Not just sheikhs and generals
Capturing the Taliban will prove easier than nurturing leadership. We know how to wage war and President Obama's additional 30,000 troops will make that easier, but more troops alone can only do so much to make progress on the deep, daunting challenges such as corruption, lack of support for centralized government, and lack of opportunity for many citizens. Achieving peace and transformational change for Afghanistan is complicated and will require tremendous leadership throughout the Afghani population.
A close friend, leadership author David Chrislip, when asked if leadership can be taught, replied, "No, but I am darn sure it can be learned. The job of those wanting to nurture leadership in others is to create an environment for that learning to take place."
Leadership is not like accounting or history. You can't teach it to someone, but rather you must help create an experience that allows them to discover and learn for themselves. There are not technical solutions for becoming better at leadership. It requires a different way of being for most people.
What does this mean for Afghanistan? The aspiration of the U.S. and NATO intervention is for widespread changes to take place in Afghanistan. Those changes will require tremendous leadership from the Afghani people. And, while leadership can't be taught, here are a few things (also applicable to anyone wanting to foster leadership in others) U.S. forces should consider when nurturing leadership among Afghanis:
Don't just focus on the traditional authority figures - the military and government. Deep, daunting societal issues cannot be solved by government and/or the military alone. For progress to occur, an expanded culture of leadership must become pervasive throughout Afghanistan. U.S. efforts should also focus on building the leadership capacity of citizens, especially women and other unusual voices in Afghani civic life.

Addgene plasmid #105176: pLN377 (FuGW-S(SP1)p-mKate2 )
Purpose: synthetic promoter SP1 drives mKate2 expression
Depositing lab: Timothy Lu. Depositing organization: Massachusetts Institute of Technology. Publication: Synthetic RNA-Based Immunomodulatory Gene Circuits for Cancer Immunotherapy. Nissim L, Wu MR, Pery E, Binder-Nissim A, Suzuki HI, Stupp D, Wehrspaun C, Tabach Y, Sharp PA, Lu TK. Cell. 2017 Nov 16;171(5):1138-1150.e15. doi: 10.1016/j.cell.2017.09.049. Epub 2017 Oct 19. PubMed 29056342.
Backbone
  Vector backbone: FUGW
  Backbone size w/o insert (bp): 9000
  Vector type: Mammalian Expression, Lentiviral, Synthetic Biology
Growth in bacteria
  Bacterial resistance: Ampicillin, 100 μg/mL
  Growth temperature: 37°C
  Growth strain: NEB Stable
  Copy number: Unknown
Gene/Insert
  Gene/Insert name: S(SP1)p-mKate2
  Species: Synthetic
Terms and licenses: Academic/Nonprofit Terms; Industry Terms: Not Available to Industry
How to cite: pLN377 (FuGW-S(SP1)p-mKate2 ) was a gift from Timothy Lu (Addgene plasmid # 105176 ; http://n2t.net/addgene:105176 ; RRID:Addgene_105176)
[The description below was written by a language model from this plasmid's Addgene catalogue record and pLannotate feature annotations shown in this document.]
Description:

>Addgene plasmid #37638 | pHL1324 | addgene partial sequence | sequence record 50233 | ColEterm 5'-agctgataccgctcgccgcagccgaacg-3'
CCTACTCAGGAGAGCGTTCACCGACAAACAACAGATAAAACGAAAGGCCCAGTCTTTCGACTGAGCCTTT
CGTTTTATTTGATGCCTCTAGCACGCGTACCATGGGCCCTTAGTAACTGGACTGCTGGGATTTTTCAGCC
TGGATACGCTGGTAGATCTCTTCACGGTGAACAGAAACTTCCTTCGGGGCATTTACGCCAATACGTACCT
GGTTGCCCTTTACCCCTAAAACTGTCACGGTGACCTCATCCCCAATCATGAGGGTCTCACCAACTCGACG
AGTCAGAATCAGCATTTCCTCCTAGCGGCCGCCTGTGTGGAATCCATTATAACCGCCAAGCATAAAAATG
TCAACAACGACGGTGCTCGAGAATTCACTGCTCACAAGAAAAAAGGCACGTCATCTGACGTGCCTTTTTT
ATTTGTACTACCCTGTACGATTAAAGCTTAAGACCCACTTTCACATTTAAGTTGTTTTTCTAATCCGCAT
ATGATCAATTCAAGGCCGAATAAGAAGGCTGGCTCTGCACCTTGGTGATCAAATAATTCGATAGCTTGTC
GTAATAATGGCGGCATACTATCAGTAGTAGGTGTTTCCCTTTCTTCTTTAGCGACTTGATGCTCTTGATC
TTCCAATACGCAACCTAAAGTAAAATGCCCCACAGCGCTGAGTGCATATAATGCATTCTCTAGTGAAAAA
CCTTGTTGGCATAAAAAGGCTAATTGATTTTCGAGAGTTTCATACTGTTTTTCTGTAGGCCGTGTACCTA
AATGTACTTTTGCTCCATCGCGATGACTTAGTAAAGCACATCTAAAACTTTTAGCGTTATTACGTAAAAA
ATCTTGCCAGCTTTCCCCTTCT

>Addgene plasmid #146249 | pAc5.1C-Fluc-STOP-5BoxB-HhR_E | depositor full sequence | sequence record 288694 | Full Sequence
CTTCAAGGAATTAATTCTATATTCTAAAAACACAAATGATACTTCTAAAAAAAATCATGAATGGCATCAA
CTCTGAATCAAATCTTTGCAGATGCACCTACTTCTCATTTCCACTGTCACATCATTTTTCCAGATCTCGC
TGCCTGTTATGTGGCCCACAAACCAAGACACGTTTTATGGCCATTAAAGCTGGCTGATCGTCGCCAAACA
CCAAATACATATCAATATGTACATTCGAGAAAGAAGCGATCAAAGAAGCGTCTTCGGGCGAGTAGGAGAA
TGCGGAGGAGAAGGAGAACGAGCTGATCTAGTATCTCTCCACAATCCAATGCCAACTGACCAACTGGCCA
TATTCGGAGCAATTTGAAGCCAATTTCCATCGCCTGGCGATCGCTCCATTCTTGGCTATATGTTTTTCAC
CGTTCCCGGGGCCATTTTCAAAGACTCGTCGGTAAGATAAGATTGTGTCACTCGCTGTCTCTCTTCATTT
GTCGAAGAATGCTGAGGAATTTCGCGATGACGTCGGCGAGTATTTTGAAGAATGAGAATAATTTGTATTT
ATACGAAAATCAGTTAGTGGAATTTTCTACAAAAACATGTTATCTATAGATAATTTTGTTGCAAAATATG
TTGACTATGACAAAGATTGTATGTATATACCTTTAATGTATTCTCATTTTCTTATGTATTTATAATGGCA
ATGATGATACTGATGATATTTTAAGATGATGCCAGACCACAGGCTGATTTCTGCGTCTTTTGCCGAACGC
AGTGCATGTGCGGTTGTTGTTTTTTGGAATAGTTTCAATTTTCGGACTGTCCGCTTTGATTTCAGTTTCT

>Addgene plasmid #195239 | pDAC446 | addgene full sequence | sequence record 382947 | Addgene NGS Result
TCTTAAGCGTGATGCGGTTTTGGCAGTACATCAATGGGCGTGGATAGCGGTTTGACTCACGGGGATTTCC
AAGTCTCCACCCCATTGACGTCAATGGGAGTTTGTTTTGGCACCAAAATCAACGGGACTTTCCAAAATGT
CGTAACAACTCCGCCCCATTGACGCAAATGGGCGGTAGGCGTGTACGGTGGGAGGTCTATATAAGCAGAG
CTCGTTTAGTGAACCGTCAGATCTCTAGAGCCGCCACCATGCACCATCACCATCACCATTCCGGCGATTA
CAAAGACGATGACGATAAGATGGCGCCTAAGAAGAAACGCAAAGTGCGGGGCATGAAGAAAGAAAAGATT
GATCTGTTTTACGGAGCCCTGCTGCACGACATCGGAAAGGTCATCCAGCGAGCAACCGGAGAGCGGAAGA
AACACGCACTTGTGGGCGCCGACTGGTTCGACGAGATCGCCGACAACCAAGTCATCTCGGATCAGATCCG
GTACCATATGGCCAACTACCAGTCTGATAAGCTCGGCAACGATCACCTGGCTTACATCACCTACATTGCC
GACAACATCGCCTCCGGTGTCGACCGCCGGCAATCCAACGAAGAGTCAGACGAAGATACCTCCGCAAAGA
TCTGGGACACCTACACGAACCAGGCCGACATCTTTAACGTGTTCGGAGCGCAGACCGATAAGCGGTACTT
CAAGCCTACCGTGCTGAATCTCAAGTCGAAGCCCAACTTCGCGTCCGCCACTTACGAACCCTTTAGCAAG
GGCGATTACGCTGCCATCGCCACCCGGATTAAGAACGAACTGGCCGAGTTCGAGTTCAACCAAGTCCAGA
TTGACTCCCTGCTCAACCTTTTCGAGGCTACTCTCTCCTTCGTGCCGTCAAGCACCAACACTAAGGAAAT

Use a different definition of leadership. Don't connect leadership with authority, which confuses things and gets messy. Instead, define leadership as the activity of mobilizing people to accomplish daunting tasks. What that activity looks like in America versus Afghanistan may be different but the definition holds.
Ground the activity of leadership in their culture not ours. Rely on the Afghani people to define the activities necessary to mobilize people. Here is a simple strategy that has been used with many communities, cities and populations. My assumption is the process would work in Afghanistan too. Ask Afghanis of all types - military, government, citizens, rich, poor, young old, women and men - the following questions:
What concerns you the most in your community?
What are the barriers to more progress on those concerns?
What type of leadership is necessary to overcome those barriers and make progress?
Listen closely, study their answers and powerful ideas about leadership in their cultural context will emerge. Let their words, thoughts and ideas guide what type of leadership is fostered.